A Georgia-based healthcare firm has agreed to pay the government $122 million to settle claims that it billed Medicare, Medicaide, and TRICARE for unnecessary treatments and allegedly paying illegal financial inducements to beneficiaries of those programs.
Investigators say that, between early 2006 and the end of 2018 the company admitted for treatment beneficiaries of government healthcare programs whose treatments would not ordinarily be billable to those programs. They are also accused of not properly discharging patients in their care who no longer needed it.
The Georgia firm allegedly billed for services it did not provide as well. It also allegedly billed improperly as to the length of the beneficiary’s stay and did not properly train staff to treat those in its care. The firm is also accused of using physical and chemical restraints in an improper way and doing the same with seclusion of its patients.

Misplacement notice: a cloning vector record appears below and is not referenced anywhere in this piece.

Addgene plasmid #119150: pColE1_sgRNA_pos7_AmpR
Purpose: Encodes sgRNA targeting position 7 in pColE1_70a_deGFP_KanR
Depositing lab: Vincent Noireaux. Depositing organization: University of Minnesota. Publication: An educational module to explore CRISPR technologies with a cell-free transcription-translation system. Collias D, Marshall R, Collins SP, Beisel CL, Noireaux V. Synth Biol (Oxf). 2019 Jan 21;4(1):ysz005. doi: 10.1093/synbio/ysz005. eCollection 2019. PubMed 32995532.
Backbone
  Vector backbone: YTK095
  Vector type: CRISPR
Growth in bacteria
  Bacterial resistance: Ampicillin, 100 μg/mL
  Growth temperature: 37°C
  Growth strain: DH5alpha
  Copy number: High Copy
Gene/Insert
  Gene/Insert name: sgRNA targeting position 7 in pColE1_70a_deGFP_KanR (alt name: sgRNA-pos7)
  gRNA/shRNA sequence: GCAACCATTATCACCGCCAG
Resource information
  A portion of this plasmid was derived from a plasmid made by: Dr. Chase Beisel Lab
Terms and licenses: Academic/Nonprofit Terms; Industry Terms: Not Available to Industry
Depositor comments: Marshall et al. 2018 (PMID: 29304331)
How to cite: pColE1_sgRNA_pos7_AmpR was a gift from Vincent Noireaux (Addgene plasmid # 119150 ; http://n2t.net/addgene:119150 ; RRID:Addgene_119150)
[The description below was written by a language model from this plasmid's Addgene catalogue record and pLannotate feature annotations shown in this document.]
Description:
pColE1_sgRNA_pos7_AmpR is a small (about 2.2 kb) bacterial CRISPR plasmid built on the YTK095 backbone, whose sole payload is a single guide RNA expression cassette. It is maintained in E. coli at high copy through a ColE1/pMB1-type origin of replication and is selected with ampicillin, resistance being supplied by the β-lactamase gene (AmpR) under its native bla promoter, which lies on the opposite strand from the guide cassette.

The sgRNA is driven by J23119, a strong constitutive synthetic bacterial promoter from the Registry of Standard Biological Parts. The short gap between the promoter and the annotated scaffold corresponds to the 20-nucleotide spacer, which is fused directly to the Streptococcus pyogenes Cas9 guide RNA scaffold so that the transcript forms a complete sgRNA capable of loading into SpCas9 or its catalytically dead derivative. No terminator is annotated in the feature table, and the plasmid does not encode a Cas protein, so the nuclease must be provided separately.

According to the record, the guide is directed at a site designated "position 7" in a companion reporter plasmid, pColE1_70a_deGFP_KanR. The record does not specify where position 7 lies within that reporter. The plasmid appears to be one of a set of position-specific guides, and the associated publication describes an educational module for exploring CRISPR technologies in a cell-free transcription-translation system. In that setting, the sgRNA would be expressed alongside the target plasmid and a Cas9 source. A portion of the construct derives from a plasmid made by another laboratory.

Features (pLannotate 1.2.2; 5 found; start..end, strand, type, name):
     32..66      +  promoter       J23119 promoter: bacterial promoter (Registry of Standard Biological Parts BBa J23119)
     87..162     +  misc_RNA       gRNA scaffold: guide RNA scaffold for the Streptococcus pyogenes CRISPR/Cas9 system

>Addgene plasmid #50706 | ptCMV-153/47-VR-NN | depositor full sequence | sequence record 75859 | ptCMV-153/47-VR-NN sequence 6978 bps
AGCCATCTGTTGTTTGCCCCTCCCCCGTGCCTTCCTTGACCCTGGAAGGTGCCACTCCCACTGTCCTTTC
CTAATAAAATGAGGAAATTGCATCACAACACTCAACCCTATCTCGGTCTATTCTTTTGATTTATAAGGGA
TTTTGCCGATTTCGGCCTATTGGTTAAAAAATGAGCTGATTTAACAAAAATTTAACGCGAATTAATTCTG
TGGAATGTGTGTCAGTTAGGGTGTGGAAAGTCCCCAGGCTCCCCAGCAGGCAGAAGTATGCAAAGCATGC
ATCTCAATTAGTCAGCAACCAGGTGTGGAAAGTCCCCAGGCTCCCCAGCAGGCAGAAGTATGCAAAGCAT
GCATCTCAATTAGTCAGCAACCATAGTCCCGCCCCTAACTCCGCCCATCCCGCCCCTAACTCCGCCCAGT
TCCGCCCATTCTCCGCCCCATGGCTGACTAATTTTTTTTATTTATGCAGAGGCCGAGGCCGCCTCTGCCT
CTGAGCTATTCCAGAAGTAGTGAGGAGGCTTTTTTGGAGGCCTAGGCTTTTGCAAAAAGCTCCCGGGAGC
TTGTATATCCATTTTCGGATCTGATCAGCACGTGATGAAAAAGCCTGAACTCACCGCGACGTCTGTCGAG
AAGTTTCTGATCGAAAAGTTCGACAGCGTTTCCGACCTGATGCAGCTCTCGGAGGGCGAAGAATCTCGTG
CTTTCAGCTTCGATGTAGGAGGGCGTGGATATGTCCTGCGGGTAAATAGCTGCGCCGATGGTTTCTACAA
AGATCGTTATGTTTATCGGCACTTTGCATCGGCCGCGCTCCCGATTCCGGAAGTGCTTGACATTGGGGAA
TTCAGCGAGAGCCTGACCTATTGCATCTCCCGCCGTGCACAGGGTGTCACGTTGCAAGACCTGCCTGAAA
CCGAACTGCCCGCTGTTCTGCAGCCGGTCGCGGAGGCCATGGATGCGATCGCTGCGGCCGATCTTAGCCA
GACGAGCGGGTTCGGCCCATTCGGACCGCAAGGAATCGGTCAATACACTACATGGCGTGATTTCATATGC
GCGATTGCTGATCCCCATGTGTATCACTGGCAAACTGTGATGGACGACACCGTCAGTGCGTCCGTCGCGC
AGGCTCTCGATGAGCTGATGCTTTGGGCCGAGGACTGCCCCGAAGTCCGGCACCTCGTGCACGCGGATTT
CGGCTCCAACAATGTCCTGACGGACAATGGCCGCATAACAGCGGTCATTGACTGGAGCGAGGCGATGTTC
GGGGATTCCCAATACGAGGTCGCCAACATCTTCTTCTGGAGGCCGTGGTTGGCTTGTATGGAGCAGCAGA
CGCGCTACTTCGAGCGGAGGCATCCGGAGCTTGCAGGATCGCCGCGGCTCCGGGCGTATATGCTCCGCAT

Federal investigators say the firm provided improper inducements to beneficiaries as well. They accuse the firm of offering free or discounted transportation services for beneficiaries to the hospital that were calculated to lead those seeking treatment to choose their facility over others.
In addition to the settlement, the firm has agreed to enter into a five-year Corporate Integrity Agreement with the U.S. Department of Health and Human Services, Office of Inspector General (OIG), which is tailored to help bring the firm into compliance with Federal mandates regarding Medicare, Medicaid, and TRICARE.